This column has previously discussed how paralegals and secretaries deserve more respect for the amazing work they perform in the legal industry. Those articles were well received, and I am happy that many people shared my view that paraprofessionals in the legal industry deserved more recognition for the role they play in ensuring that law practices run smoothly. I do not attend as many depositions as I used to, but I recently defended a deposition of a client. Seeing the court reporter perform her job reminded me of all the amazing court reporters I have worked with over the years.
Perhaps primarily, court reporters deserve more respect because they have incredibly difficult jobs. The physical task of reporting everything that is said and done during a deposition or other proceeding is immense, and court reporters need to be trained and amass substantial on-the-job experience to be at the top of their game. Moreover, court reporters often need to deal with counsel talking over each other, interpreters, and other matters that can make the job even more difficult than usual.
Moreover, it can be difficult to be a neutral arbitrator of things that occur at the deposition. Court reporters need to make difficult decisions about what a witness said in real time, and there can be a lot of pressure from lawyers about which words came out of a witness’ mouth about contested issues. In addition, court reporters sometimes need to make choices about conversations that are held on and off the record. It can be difficult for court reporters to make these determinations when at least one of the lawyers sitting right next to the reporter will be dissatisfied with their actions.
In addition, being a court reporter can be a physically demanding job that requires a substantial amount of time and effort. Many court reporters need to lug around equipment cases, which can be a hassle if court reporters are traveling in certain areas to take testimony. Moreover, court reporters often need to travel great distances between jobs, which is time for which they may not be totally compensated. Moreover, court reporters need to make sacrifices in order to be ready and available for the lawyers and parties who attend a deposition or hearing. I am sure that many litigators have attended depositions or hearings that have gone without a meal break or went into the night because counsel did not want to reconvene on another day, or for some other reason. This can place burdens on court reporters, and court reporters often need to work harder in such circumstances than other people in the room.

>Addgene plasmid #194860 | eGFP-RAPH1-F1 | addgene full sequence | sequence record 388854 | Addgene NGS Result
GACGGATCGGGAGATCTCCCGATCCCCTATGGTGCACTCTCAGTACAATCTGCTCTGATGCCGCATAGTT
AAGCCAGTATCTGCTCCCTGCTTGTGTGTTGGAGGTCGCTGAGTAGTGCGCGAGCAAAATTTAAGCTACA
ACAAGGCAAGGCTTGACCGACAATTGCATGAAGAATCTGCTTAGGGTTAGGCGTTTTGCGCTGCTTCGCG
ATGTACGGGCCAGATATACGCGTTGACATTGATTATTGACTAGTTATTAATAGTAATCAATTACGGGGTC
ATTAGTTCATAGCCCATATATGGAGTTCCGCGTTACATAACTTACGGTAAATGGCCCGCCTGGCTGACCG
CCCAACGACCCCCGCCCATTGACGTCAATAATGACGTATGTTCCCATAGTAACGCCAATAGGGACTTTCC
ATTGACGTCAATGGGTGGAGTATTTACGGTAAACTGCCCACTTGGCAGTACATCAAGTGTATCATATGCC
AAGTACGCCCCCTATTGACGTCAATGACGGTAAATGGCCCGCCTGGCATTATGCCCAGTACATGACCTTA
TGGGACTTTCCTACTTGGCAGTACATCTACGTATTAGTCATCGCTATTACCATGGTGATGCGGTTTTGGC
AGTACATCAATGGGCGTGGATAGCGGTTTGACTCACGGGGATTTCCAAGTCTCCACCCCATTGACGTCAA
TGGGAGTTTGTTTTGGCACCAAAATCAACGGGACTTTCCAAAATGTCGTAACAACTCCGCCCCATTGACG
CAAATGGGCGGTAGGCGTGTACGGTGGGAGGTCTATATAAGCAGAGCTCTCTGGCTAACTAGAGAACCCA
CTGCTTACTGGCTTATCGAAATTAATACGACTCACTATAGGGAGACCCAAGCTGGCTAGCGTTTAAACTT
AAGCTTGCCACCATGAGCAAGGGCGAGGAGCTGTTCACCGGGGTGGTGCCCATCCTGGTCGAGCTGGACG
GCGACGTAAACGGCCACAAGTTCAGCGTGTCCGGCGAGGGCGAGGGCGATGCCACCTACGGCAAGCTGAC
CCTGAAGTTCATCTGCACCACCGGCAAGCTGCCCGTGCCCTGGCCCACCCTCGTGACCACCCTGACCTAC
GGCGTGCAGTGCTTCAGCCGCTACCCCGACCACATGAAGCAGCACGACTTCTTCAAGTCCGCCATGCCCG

Despite all of these challenges, court reporters perform their important work admirably, and they are often the most pleasant and amazing people I know in the legal industry. Court reporters are almost always available to answer a question about the transcript or otherwise assist in the legal process however they can. One time, earlier in my career, I had to take a deposition at a deponent’s house because he was very ill. When I arrived at the deponent’s home, it was clear that the witness was too sick to testify, and everyone headed home.
When I got to my car in the deponent’s driveway, the engine would not start. Since the deponent’s family understandably were not my biggest fans at the time, I was hesitant to go inside the home and ask for help. The only person outside the home was the court reporter, and he sprung into action to assist me. He drove my car while I pushed it in neutral to get it out of the deponent’s driveway. The court reporter then waited with me while I figured out my car issues to make sure that I was covered. I am sure that many lawyers have stories of court reporters helping them out, though perhaps not pushing their car out of a driveway.
In any case, it is distressing to witness some lawyers who seemingly do not respect court reporters too much in their practice. I have seen lawyers shout at court reporters during disagreements and when mechanical failure or other issues arise at depositions. Moreover, I have also witnessed lawyers deride court reporters for needing to stop a deposition to attend to personal matters or to take a meal break. This type of conduct is usually not acceptable. Court reporters are a valuable part of the litigation process just as much as deponents, lawyers, and other participants. The needs of court reporters should be just as important as the needs of anyone else who attends a deposition or other hearing.
All told, court reporters are important parts of the legal process, and their efforts help ensure that testimony is accurately recorded and the judicial system works properly. They deserve more respect than some lawyers give them since they conduct an important and difficult job.
Jordan Rothman is a partner of The Rothman Law Firm, a full-service New York and New Jersey law firm. He is also the founder of Student Debt Diaries, a website discussing how he paid off his student loans. You can reach Jordan through email at [email protected].